For some reason, the server eventually eats all the memory it has, goes into swap and becomes very slow. Even after NOTHING else is happening on the server, it stays that way.


What would also help is to look inside MySQL and see where it's consuming all that memory. We've already checked all the usual buffers and they are way below the amount of memory we have.

    
If it's possible, you would likely find a big win from inserting multiple rows in the same statement (which I believe you referred to as "extended" inserts) –  Michael Mior Oct 30 '11 at 0:11


According to the MySQL Documentation

  • When a client uses INSERT DELAYED, it gets an okay from the server at once, and the row is queued to be inserted when the table is not in use by any other thread.
  • Inserts from many clients are bundled together and written in one block (This consumes memory). This is much faster than performing many separate inserts.
  • The queued rows are held only in memory until they are inserted into the table. This means that if you terminate mysqld forcibly (for example, with kill -9) or if mysqld dies unexpectedly, any queued rows that have not been written to disk are lost.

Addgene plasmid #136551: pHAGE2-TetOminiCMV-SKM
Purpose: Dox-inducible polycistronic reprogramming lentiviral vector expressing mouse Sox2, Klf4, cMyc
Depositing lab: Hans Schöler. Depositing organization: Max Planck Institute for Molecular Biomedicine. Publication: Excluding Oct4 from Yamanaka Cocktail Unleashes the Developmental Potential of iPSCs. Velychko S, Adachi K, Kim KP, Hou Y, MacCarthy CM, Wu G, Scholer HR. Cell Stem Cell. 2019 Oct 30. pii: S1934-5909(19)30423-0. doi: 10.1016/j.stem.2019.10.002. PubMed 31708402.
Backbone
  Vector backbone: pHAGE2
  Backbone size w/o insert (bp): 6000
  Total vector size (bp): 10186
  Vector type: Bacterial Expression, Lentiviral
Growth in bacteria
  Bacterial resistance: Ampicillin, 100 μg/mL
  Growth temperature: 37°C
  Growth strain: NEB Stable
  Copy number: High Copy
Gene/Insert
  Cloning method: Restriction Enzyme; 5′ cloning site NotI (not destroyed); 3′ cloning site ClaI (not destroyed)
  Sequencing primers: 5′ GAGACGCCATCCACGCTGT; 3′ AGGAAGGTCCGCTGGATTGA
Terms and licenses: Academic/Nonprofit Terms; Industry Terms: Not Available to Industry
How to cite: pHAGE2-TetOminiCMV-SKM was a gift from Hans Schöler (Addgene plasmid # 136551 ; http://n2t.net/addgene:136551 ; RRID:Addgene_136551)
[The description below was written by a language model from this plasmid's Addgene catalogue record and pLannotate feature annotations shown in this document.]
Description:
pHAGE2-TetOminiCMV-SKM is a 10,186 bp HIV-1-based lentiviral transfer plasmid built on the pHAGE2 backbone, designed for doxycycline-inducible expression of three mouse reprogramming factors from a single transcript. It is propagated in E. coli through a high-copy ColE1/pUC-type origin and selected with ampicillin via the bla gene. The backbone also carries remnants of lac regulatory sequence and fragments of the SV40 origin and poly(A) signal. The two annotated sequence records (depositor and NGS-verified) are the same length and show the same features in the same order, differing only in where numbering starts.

• INSERT DELAYED is slower than a normal INSERT if the table is not otherwise in use. There is also the additional overhead for the server to handle a separate thread for each table for which there are delayed rows (This consumes memory).
  • For MyISAM tables, if there are no free blocks in the middle of the data file, concurrent SELECT and INSERT statements are supported. Under these circumstances, you very seldom need to use INSERT DELAYED with MyISAM. This is definitely the case for a MyISAM table that experiences no DELETEs and UPDATEs.

Based on these excerpts from the MySQL Documentation, I would like to suggest the following options:

OPTION 1

Change your target table from MyISAM to InnoDB. This will eliminate the need to use INSERT DELAYED altogether. With InnoDB using MVCC for ACID compliance, the InnoDB log files will better protect data in the events of a crash via MySQL calling for InnoDB to do crash recovery. You will need to tune InnoDB accordingly.

OPTION 2

If you cannot switch the table to InnoDB, you must go with extended INSERTs. However, you must adjust bulk_insert_buffer_size (its default is 8M) to a much larger to compensate using extended INSERT.

Either way, you need to stop using INSERT DELAYED like yesterday.